28 Aug

When I started this blog to record what I am learning about France, it seemed like I had such a long time to read all the books on my list, to watch the DVD’s and to create a detailed itinerary of what I want to see.  However,  the urgency of busyness and my health problems caused a lot of my plans to be shelved. Presently,  I feel like I am a student cramming for exams as I watch lectures on the Louvre, skim through guidebooks, read a few more memoirs of people living in France and watch just a few more French movies.  However, I am becoming increasingly aware that my objective to be really knowledgeable and informed needs to become more realistic as I only have three weeks before departure.

My frustration that I didn’t absorb as much about France as I would have liked stems from my ignorance when Greg and I went on an European bus tour when we were in our twenties.   It’s embarrassing to admit that I had no desire to go to the Louvre as I didn’t even  understand its significance.  At any rate, Greg and I chose to walk along the Seine River while friends of ours went to the Louvre.   Ironically, we had a really relaxing time and they returned despondent since it was closed.  It must have been a Tuesday!!  Anyways, I thought I should be a little more culturally astute this time!

Besides knowledge, I am aware that some travellers also have epiphanies about themselves as they interact with their new surroundings.  I finished reading  Traveling With Pomegranates which is a memoir by mother and daughter who described their travels to Greece and France and how each one of these women explored themes of identity.  Sue Monk Kidd reflected  on aging and looked closely at all paintings that included Anne the Virgin Mary’s mother.  Ann Kidd examined her lack of self-worth and had the epiphany that she wanted to be a writer as she reflected on paintings and icons of Mary, Athena and Joan of Arc.  Their intense journal reflections made me think of an old Charlie Brown Comic Strip that I found in its entirety on the following web-site:

Van Pelt: Aren’t the clouds beautiful? They look like big balls of cotton. I could just lie here all day and watch them drift by. If you use your imagination, you can see lots of things in the cloud’s formations. What do you think you see, Linus?

Linus Van Pelt: Well, those clouds up there look to me look like the map of the British Honduras on the Caribbean. [points up]  That cloud up there looks a little like the profile of Thomas Eakins,  the famous painter and sculptor. And that group of clouds over there… [points]  …gives me the impression of the Stoning of Stephen. I can see the Apostle Paul standing there to one side.

Lucy Van Pelt: Uh huh. That’s very good. What do you see in the clouds, Charlie Brown?

Charlie Brown: Well… I was going to say I saw a duckie and a horsie, but I changed my mind.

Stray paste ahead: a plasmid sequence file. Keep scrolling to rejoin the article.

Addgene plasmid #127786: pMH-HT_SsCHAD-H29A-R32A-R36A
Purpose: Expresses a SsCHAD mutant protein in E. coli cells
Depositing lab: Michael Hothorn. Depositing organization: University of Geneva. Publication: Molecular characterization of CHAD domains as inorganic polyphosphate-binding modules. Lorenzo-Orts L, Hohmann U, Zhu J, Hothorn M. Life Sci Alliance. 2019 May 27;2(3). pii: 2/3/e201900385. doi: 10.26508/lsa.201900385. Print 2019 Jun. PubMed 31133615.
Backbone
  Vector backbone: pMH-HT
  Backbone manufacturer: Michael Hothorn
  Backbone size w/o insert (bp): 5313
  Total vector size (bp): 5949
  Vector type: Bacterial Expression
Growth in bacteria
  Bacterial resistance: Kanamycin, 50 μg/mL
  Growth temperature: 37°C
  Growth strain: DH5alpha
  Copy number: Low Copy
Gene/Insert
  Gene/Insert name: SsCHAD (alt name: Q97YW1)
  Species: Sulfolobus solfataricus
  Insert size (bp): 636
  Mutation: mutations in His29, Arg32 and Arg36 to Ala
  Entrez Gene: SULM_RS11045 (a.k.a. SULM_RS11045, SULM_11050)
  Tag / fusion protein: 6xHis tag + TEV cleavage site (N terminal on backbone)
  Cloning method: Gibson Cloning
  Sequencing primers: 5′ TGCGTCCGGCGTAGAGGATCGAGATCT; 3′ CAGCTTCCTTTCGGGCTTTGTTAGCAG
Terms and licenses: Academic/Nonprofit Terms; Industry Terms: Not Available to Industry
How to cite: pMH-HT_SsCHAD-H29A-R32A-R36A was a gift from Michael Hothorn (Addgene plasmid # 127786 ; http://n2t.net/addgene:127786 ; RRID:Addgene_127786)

In other words, my reflections as I travel are not always that serious or that personal or that revelatory.   Does this mean that my holiday will not be as significant or as meaningful?  Does it mean that because my knowledge of the history of France is very elementary and my knowledge of the French language is that of a preschooler my appreciation for France is lessened?    Well, undoubtedly the answer is yes.  However, as I read the dialogue from the Charlie Brown comic strip, Charlie Brown still saw something in the clouds, didn’t he?  He may not have been able to see what the more intellectually informed could see, but had he not been intimidated by them, he could still have appreciated those clouds and the images that he saw in them.  It’s like watching a basketball game.  Greg understands all the complexities of the game and I only understand that the object is to get the ball in the basket.  My enjoyment may be more “child-like”  but it still exists.

 Therefore, when I go into  a famous building like the Louvre,  I know that my appreciation for its many paintings  will  be limited since I don’t understand those fundamentals of art such as its composition, colour distribution or the author’s manipulation of pictorial space.  And yet, like Charlie Brown, I can look at the image before me and still see something that may give me pleasure.  And fortunately for me, I have guidebooks that may also point me toward a more intellectual response so that when I gaze at the “Fete Champetre,” I will see more than two well dressed men and two naked ladies sitting outside on the grass. As I have begun watching the lectures about the Louvre through Teaching Company, I need to embrace what Professor Richard Brettell says about our tour of the Louvre and for me my tour of all of France:   “Relax, you can never know it all.”